The cross river gorilla is found inhabiting the tropical jungles and forests of western and central Africa, along with lowland swamps and secondary forests. The cross river gorilla is generally found on the border between Nigeria and Cameroon, where less than 300 individuals are estimated to be inhabiting the forests.
There are two separate sub-species of western gorilla which are the western lowland gorilla and the cross river gorilla. Although only slightly different in appearance, the two western gorilla species are distinguished by their differing skull and tooth sizes, and the western lowland gorilla is also more common than the cross river gorilla with nearly 100,000 individuals thought to be left in the wild (it is however still at critically endangered species).
The cross river gorilla is one of the great apes, a group that includes orang-utans, gorillas, humans and chimpanzees. As with the other great apes, the cross river gorilla has a number of features which makes living in the jungle a bit easier, including having opposable thumbs which come in handy when the cross river gorilla is peeling fruit.
The cross river gorilla is an omnivorous animal, but the majority of it's diet is made up of eating fruit which the cross river gorilla is known to travel vast distances through the forests to find. The cross river gorilla also eats leaves, nuts and berries, along with insects and occasionally small animals such as lizards and rodents. The cross river gorilla has also been observed using basic tools in the wild in order to more effectively gather food.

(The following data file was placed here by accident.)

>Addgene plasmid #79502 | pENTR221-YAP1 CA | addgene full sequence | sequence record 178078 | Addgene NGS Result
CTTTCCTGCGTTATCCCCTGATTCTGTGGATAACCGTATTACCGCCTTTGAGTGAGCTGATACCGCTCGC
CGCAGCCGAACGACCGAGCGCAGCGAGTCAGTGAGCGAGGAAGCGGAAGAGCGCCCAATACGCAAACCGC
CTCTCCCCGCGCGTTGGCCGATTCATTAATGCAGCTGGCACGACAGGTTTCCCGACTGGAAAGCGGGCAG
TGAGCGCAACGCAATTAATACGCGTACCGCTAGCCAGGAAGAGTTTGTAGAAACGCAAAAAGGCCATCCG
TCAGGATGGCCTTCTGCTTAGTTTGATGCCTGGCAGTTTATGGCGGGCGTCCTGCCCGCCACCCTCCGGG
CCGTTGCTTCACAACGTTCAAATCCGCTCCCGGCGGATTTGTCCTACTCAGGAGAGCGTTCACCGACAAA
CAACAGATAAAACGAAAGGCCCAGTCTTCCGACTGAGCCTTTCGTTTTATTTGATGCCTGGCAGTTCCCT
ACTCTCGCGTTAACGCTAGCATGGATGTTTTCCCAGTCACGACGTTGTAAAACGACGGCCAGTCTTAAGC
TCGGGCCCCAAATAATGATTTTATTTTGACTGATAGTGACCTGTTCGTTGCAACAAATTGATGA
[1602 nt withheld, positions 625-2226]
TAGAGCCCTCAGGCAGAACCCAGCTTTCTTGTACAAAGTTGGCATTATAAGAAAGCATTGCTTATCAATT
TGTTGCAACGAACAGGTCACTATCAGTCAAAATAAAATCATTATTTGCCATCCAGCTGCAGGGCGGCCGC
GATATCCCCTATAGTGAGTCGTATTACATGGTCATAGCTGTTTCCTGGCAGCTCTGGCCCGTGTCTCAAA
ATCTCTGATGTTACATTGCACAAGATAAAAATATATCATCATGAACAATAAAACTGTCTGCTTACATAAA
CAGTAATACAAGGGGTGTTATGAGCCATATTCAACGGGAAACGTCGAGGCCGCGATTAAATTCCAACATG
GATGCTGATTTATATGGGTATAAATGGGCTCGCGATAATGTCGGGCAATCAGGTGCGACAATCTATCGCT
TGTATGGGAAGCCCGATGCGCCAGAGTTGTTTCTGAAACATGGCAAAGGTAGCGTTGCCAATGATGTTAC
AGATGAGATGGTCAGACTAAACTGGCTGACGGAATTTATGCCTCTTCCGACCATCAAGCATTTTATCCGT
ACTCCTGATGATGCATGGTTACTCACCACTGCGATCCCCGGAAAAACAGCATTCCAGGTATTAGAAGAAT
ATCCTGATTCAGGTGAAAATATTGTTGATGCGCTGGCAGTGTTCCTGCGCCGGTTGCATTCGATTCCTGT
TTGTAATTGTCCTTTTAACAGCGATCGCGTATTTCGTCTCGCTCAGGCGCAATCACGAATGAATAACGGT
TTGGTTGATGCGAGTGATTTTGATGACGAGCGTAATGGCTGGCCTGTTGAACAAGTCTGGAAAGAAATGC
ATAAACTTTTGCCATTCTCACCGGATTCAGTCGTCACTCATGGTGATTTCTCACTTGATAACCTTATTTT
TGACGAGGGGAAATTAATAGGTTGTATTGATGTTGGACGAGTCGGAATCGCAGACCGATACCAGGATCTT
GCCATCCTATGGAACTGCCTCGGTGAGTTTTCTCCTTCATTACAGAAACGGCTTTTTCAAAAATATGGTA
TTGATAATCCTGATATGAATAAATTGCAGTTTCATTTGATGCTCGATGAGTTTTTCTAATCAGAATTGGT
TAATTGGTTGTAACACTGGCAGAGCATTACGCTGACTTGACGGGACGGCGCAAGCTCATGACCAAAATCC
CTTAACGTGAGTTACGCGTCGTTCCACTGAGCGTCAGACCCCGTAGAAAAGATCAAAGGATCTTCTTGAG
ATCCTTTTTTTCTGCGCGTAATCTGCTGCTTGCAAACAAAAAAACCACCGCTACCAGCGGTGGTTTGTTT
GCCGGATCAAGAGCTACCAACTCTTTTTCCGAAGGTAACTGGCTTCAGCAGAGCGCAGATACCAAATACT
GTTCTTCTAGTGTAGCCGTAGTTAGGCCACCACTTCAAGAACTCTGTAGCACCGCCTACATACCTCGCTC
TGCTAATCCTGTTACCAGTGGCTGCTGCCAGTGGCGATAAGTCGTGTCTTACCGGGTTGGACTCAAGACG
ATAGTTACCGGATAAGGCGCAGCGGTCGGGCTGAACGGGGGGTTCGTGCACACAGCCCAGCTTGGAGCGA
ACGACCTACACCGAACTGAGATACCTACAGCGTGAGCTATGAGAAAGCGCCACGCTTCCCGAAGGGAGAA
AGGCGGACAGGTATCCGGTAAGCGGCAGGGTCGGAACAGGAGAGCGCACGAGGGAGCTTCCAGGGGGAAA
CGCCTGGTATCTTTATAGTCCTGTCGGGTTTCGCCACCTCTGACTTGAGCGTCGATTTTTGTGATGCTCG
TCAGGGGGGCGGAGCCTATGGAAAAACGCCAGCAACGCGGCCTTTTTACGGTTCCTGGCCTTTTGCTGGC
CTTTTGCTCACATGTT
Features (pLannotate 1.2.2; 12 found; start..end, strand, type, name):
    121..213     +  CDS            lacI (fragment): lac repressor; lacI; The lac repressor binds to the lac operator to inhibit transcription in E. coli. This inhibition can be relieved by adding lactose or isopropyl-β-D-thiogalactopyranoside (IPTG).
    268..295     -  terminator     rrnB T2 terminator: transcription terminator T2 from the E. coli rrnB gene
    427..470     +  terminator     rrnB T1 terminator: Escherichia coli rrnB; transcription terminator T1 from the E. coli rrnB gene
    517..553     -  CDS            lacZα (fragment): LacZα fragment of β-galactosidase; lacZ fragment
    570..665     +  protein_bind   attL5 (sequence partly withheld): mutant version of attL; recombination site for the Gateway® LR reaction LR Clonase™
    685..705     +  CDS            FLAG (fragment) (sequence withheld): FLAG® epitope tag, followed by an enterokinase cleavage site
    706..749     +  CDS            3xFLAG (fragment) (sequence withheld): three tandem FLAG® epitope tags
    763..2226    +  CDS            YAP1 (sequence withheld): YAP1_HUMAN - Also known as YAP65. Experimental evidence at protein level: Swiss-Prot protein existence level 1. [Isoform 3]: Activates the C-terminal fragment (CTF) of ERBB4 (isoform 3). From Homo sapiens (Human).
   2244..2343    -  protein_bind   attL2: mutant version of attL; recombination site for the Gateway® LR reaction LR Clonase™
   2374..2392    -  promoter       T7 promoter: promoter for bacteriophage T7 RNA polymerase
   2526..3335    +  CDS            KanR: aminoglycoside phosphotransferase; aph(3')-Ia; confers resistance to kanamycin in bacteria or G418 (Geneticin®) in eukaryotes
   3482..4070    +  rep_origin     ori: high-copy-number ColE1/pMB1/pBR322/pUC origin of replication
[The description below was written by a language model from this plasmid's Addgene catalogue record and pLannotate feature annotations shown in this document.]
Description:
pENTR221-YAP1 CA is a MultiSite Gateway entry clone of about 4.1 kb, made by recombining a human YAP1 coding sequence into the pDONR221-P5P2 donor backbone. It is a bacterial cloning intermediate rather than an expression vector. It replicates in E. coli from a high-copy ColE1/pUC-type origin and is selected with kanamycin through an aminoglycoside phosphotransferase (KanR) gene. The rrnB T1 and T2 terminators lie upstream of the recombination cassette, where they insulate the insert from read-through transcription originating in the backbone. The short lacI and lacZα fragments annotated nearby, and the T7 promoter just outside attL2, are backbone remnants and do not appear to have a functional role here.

Due to it's large size, the cross river gorilla has few real predators in it's native African forests, with large cats such as leopards and the odd crocodile being the only real natural threat to the cross river gorilla. The biggest threat to the cross river gorilla is habitat loss caused by deforestation. Parts of the cross river gorilla's territory have also been taken over by civil unrest in recent years, which, along with poaching, has had a truly devastating affect on wild populations.
The cross river gorilla tends to live in groups which are led and protected by the alpha male. The alpha male cross river gorilla also mates with the females in his group, producing generally single offspring, known as babies. The cross river gorilla babies remain with their mother until they are a few years old and become independent.
Today, the cross river gorilla is a critically endangered species with an estimated wild population of just 280 individuals. Habitat loss and hunting by humans for their meat, has led to the cross river gorilla now being considered one of the 25 most endangered animals on the surface of the planet.